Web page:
Let the people praise you, O God; let all the people praise you.
EXEGETICAL (ORIGINAL LANGUAGES)5. the people] As before, the peoples. This refrain is generally treated as before as a wish or prayer; but it is worth considering whether the tone of the last stanza does not change throughout from prayer to confident hope, so that we should render, The peoples shall give thanks unto thee, O God. The form of a refrain is often slightly varied, why not its tone? The ambiguity arises from the fact that Heb. (with some exceptions) does not possess separate forms for the future and the optative.
5–7. The special occasion of the Psalm in the present bountiful harvest.Verse 5. - Let the people praise thee, O God; let all the people praise thee. A repetition of ver. 3 without any change. Psalm 66:16 are addressed in the widest extent, as in Psalm 66:5 and Psalm 66:2, to all who fear God, wheresoever such are to be found on the face of the earth. To all these, for the glory of God and for their own profit, he would gladly relate what God has made him to experience. The individual-looking expression לנפשׁי is not opposed to the fact of the occurrence of a marvellous answering of prayer, to which he refers, being one which has been experienced by him in common with the whole congregation. He cried unto God with his mouth (that is to say, not merely silently in spirit, but audibly and importunately), and a hymn (רומם,
(Note: Kimchi (Michlol 146a) and Parchon (under רמם) read רומם with Pathach; and Heidenheim and Baer have adopted it.)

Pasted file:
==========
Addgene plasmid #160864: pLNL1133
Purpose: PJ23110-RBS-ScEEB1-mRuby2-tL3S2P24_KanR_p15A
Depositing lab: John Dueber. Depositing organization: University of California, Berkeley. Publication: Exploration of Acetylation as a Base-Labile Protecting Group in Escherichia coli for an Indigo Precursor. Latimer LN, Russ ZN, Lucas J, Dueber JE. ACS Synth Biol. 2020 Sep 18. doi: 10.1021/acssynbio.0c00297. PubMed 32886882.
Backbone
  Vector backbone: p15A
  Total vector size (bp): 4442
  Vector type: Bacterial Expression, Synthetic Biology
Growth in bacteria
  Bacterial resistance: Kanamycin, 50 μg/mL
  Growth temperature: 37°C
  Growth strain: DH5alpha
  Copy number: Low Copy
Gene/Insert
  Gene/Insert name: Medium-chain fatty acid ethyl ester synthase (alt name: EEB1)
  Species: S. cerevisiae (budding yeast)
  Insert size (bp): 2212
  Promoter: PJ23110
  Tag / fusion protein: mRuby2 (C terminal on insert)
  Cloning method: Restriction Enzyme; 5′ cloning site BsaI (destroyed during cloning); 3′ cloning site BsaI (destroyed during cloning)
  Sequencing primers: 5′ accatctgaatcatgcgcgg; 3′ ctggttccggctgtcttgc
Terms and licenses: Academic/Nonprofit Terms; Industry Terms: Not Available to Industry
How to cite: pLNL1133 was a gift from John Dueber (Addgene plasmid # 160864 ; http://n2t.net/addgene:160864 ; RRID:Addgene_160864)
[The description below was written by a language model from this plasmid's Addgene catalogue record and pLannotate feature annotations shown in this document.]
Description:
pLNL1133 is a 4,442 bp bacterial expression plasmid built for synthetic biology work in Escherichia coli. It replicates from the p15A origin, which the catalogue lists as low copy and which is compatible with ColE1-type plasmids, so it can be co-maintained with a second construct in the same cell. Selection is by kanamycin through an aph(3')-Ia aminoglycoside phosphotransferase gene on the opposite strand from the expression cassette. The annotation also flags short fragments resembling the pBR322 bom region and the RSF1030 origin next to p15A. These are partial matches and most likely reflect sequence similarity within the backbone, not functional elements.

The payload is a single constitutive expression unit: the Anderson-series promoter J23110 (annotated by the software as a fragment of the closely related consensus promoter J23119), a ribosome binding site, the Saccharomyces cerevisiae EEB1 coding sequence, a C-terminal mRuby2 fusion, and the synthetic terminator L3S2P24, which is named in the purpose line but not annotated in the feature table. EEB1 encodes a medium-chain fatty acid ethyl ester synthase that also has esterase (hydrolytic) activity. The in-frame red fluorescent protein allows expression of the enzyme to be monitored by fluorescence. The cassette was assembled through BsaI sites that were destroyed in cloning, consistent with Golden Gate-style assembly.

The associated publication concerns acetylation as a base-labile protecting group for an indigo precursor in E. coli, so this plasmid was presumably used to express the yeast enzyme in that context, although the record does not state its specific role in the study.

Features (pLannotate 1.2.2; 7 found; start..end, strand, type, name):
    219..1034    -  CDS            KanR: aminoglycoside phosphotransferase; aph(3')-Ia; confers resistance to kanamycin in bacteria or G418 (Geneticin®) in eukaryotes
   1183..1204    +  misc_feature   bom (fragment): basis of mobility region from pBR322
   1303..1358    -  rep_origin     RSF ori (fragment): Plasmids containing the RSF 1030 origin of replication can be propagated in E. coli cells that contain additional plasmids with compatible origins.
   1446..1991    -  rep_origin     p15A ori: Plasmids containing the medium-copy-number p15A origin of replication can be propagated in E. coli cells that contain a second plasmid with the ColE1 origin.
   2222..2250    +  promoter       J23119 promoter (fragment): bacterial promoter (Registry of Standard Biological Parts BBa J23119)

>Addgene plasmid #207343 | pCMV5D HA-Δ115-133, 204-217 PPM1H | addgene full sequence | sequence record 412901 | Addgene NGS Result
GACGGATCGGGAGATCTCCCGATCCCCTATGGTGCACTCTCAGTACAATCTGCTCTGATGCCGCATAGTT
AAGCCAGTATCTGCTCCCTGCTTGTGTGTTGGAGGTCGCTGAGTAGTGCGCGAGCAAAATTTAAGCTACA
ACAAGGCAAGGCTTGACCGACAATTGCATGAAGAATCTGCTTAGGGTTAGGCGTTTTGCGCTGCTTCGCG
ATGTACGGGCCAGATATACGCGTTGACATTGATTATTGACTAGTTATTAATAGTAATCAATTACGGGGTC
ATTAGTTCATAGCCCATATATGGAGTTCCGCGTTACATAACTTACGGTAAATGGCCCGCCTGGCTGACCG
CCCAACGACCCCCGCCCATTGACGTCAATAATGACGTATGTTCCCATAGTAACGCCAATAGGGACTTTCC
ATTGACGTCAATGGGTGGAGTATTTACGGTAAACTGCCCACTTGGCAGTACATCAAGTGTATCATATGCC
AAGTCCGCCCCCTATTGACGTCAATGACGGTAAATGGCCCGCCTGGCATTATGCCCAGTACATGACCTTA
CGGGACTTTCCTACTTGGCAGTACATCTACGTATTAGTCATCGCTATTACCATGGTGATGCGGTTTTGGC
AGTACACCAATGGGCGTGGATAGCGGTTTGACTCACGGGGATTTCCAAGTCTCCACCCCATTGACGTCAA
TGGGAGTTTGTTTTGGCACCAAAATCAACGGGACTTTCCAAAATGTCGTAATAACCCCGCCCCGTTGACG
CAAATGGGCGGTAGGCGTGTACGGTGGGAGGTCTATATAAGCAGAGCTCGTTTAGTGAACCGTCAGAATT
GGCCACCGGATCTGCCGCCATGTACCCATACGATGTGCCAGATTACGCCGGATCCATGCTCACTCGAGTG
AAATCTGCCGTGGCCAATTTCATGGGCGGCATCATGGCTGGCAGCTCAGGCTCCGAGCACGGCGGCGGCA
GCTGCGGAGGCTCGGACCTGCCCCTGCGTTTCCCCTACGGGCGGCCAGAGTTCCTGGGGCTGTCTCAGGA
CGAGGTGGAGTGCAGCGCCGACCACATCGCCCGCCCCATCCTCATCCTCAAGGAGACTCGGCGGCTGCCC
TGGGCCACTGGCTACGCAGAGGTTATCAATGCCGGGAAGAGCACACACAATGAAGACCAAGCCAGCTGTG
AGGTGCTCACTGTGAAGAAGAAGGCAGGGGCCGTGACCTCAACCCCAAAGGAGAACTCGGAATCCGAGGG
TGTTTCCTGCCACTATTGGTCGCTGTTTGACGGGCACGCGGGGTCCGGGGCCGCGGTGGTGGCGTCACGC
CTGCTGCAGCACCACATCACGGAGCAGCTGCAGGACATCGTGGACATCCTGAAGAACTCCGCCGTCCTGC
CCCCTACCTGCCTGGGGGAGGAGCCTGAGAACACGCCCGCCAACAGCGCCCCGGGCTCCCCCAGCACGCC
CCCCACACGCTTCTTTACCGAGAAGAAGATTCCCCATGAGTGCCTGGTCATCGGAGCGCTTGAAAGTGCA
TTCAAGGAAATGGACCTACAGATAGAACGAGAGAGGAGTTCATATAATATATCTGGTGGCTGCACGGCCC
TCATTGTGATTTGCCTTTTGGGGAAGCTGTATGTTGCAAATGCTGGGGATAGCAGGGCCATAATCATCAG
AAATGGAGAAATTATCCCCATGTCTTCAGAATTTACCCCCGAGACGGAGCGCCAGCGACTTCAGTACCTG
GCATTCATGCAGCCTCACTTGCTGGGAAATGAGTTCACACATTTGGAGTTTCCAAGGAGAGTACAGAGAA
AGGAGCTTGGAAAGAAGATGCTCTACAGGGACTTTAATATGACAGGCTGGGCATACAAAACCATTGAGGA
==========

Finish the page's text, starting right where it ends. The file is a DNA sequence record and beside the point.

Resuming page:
something that rises, collateral form to רומם, as עולל and שׁובב to עולל and שׁובב) was under my tongue; i.e., I became also at once so sure of my being heard, that I even had the song of praise in readiness (vid., Psalm 10:7), with which I had determined to break forth when the help for which I had prayed, and which was assured to me, should arrive. For the purpose of his heart was not at any time, in contradiction to his words, און, God-abhorred vileness or worthlessness; ראה with the accusative, as in Genesis 20:10; Psalm 37:37 : to aim at, or design anything, to have it in one's eye. We render: If I had aimed at evil in my heart, the Lord would not hear; not: He would not have heard, but: He would not on any occasion hear. For a hypocritical prayer, coming from a heart which has not its aim sincerely directed towards Him, He does not hear. The idea that such a heart was not hidden behind his prayer is refuted in Psalm 66:19 from the result, which is of a totally opposite character. In the closing doxology the accentuation rightly takes תּפלּתי וחסדּו as belonging together. Prayer and mercy stand in the relation to one another of call and echo. When God turns away from a man his prayer and His mercy, He commands him to be silent and refuses him a favourable answer. The poet, however, praises God that He has deprived him neither of the joyfulness of prayer nor the proof of His favour. In this sense Augustine makes the following practical observation on this passage: Cum videris non a te amotam deprecationem tuam, securus esto, quia non est a te amota misericordia ejus.